Panels. Conferences. Book signings. Reading your work out loud. It's enough to make writers, who spend most of their time with only a computer to talk to, lose sleep at night.
I still remember my first Bouchercon, seeing a panel comprised of Laurie King, SJ Rozan, Val McDermid and Laura Lippman. They sounded so poised, confidant and articulate. They were charming and funny. They had the audience eating out of their hand. And on my first panel... I no doubt sounded like an idiot.
No one gave me any really hard questions, so I can't blame my moderator or the audience. But I was really nervous and insecure about talking about my book. I made notes. I wrote down a summary of my book (just in case I forgot what I'd spent several years writing) and my bio (in case I forgot who I was). I tried hard to keep breathing so my heart didn't explode. And when it was over, I went somewhere and collapsed.
So what happened? Did I slink away and never do another panel again? Uh, no. When my book came out, I went on tour. I did another bazillion panels. I got better. I answered most of the questions I heard at least once before so I had practice. I listened and learned from other more experienced panelists. I moderated a few panels. I didn't sound so idiotic. I made audiences laugh and want to read what I had written. I started to have fun.
But there's always a few questions that stop the panel in its tracks, and most writers hate getting them. So if you want to pour cold water on a writer's happy parade, jump up and ask the following questions:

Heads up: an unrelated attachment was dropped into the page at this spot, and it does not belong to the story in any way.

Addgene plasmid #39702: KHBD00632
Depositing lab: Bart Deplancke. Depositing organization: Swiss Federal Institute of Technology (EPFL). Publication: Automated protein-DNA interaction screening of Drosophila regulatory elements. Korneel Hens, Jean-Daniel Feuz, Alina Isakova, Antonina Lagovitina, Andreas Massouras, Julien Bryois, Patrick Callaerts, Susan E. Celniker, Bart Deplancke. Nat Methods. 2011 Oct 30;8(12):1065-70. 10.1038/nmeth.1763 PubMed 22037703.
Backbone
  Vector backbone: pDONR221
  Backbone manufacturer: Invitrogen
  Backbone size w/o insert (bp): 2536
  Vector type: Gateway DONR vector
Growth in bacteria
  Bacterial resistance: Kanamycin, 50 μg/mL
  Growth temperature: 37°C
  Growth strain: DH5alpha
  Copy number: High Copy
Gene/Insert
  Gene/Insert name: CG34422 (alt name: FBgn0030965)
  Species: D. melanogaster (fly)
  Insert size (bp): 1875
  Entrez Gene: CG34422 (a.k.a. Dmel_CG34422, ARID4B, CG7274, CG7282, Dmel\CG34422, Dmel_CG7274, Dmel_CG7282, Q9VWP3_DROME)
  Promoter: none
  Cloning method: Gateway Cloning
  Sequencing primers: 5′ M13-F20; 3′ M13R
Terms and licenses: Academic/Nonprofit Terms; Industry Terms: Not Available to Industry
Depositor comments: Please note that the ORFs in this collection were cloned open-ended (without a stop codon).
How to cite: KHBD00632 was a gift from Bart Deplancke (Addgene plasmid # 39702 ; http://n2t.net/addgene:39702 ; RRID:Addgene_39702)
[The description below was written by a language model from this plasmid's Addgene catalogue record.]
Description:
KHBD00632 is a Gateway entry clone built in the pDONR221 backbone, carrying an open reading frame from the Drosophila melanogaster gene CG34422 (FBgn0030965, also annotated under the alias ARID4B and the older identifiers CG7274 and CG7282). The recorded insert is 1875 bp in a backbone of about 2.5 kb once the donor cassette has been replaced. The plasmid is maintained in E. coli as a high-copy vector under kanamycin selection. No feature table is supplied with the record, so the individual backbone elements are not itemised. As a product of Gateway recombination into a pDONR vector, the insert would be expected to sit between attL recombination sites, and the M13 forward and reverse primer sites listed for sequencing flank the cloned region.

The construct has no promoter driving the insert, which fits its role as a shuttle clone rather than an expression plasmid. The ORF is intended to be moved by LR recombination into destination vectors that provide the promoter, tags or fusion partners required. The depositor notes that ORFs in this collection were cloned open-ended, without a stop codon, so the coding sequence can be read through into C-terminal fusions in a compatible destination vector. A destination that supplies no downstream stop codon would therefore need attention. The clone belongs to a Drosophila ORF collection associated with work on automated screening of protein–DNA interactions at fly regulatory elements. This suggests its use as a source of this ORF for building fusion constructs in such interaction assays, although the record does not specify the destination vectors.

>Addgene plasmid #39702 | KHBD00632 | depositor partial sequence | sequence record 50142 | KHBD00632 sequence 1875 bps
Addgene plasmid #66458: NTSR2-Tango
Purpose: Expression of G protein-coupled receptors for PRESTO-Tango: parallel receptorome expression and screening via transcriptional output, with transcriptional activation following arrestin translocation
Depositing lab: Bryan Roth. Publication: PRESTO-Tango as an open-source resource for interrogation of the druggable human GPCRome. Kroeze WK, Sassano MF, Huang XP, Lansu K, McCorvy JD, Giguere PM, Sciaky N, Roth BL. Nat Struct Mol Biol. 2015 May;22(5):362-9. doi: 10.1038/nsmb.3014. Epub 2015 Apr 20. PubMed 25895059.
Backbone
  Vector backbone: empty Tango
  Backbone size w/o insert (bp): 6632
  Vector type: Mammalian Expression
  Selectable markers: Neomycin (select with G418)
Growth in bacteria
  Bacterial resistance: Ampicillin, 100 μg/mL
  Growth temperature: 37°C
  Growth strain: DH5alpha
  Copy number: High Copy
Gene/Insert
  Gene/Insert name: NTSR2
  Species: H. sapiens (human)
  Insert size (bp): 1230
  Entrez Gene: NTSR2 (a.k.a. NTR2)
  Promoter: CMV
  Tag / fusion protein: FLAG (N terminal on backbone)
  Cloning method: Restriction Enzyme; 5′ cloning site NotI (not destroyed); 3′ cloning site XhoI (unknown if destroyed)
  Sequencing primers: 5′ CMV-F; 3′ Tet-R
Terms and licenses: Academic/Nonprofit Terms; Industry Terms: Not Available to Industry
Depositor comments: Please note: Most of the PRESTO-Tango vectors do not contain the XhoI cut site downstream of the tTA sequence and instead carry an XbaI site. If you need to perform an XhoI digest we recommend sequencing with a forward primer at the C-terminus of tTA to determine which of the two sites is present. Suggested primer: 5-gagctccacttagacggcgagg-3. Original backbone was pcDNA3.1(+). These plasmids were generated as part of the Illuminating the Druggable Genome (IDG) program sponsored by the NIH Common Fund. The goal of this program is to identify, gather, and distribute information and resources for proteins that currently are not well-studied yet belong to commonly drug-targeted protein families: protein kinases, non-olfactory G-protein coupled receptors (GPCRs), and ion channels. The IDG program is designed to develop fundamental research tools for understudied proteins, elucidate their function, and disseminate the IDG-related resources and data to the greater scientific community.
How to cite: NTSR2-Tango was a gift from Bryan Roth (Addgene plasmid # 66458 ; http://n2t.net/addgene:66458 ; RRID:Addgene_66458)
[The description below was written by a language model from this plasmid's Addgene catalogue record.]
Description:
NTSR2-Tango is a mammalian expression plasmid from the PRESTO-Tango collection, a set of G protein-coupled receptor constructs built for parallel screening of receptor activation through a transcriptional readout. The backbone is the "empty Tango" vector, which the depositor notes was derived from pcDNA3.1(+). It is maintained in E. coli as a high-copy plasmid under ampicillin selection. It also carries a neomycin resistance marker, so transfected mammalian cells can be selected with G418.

- How much did you get paid for your last book?
I don't know about you, but I work for food. And books. If you want to get rich, become a banker.
- Who is your agent and can you recommend me to them?
Not unless I know you and your writing. Sorry. My agent is pretty busy trying to get me more money (for food, etc.) on my next book.
- Why is publishing so unfair (because they have not recognized my genius)?
I don't know. I'm not an editor, or a publisher. I just write books.
- How come so much crap gets published every year?
- And last, but not least--the question that isn't a question at all but a pitch for your unsold manuscript to the room. I've written a book about blah, blah, blah, and I'm so and so, and on and on and on...
The writers on the panel usually freeze and sit there with a slowly drooping smile on their face wondering when you are going to stop talking and ask a question. Of them. About their book. Because you perhaps were not listening earlier when I said I'm not a publisher, editor, etc.? And the audience gets restless because they came to hear the panel talk.
But usually the audience has wonderful questions, and even sends out a few curve balls to keep the authors awake and on their toes. And everyone leaves the panel pumped up and excited and ready to go back to their computer and write.